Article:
CAMBRIDGE, MA—NASA’s OSIRIS-REx spacecraft orbited around the asteroid Bennu before it descended and gathered rocks from the surface that are as old as the solar system. Besides being without a crew, the spacecraft was without a GPS system to tell it how to navigate to the surface to collect the sample.
That wasn’t a problem, according to Courtney Mario, a perception and autonomy engineer at Draper. She builds vision-aided navigation systems for cars, spacecraft and unmanned aerial vehicles.
“The spacecraft has been collecting data about Bennu for almost two years now and the mission science team used that data to build an impressive asteroid shape model,” Mario said. “We used that shape model as essentially a map for the onboard computer so that the spacecraft could navigate itself to the surface.”
The data about Bennu is being used in a navigation system onboard OSIRIS-REx called Natural Feature Tracking (NFT) that allowed the spacecraft to navigate autonomously to the asteroid surface to collect the sample. NFT was designed by Lockheed Martin and developed for this mission with contributions from Draper. Similar to how people determine their location every day by identifying familiar landmarks around them, NFT relies on matching expected surface features from Bennu shape model data with camera images collected onboard during descent to determine the spacecraft’s location.
“The challenge, though,” said Mario, “is that these algorithms cannot yet replicate all that the human brain does to filter out bad information, especially in complex environments. So we need to make sure we are providing NFT with the best, most robust set of shape model features to ensure NFT can correctly identify them in the images.”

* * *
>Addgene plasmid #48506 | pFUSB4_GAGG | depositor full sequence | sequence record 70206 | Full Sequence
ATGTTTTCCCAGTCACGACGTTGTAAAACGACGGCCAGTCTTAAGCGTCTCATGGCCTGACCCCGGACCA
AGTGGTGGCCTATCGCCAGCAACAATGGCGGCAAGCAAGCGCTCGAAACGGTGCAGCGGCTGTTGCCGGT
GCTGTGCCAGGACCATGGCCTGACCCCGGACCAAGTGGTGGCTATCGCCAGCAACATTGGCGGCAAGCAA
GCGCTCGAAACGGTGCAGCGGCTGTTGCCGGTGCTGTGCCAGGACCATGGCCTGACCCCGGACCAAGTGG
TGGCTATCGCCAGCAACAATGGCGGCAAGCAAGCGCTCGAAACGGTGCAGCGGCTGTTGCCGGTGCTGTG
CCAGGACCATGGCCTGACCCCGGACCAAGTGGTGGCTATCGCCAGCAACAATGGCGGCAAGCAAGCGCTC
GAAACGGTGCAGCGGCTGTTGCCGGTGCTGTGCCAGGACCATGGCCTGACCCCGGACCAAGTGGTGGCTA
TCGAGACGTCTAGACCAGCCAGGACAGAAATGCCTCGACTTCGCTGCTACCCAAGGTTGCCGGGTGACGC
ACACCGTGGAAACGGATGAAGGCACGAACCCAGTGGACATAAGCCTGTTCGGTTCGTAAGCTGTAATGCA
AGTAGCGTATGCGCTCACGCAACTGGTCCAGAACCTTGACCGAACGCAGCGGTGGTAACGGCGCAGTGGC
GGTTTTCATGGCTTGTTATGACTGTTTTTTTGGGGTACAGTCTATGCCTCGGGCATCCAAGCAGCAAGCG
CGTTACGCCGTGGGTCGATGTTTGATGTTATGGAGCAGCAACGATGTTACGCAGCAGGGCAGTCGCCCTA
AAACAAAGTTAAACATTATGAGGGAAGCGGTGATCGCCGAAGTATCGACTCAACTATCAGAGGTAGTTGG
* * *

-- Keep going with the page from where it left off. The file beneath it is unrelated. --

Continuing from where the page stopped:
Mario set out to identify Bennu terrain characteristics that yield strong navigation features and worked with Lockheed Martin engineers to incorporate the data into the feature selection process. As feature models were built and tested against available Bennu images, she dug into the data to determine the strongest terrain features as well as areas where models needed additional work. She then shared her findings with the scientists on the team who specialize in building shape models. Those models were further refined and tested, said Mario, “leading to a final set of features that enabled NFT to navigate to the surface of Bennu.”
NFT is a relatively new optical-based autonomous navigation system that wasn’t even in the original plans for OSIRIS-REx. The team had baselined a LiDAR system to navigate to a touchdown site that was anticipated to be 164 feet in diameter. Upon arrival at Bennu though, the team discovered that the surface was much rockier than expected and the largest safe area was only 52 feet wide. So NFT, which provides a more precise navigation solution than LiDAR, was upgraded from a backup system to the primary navigation system for the sample collection.
“This touch-and-go mission to Bennu is a big step in deep space autonomous exploration, and developing NFT truly was a team effort among Lockheed Martin, Goddard Space Flight Center, University of Arizona, KinetX Aerospace, Draper and the science team,” said Mario, a member of the Natural Feature Tracking team for OSIRIS-REx. “It’s exciting to work on a navigation system that can enable a spacecraft to understand its environment and target touchdown locations in a challenging environment like Bennu, just as those systems are beginning to do the same for self-driving cars, robots and other autonomous systems right here on Earth.”
Lockheed Martin designed and built the OSIRIS-REx spacecraft, asteroid sampling system and sample return capsule, performs spacecraft flight operation, and led development of the Natural Feature Tracking system. NASA Goddard Space Flight Center provides overall mission management, systems engineering and safety and mission assurance for OSIRIS-REx. The University of Arizona leads the mission and the science team.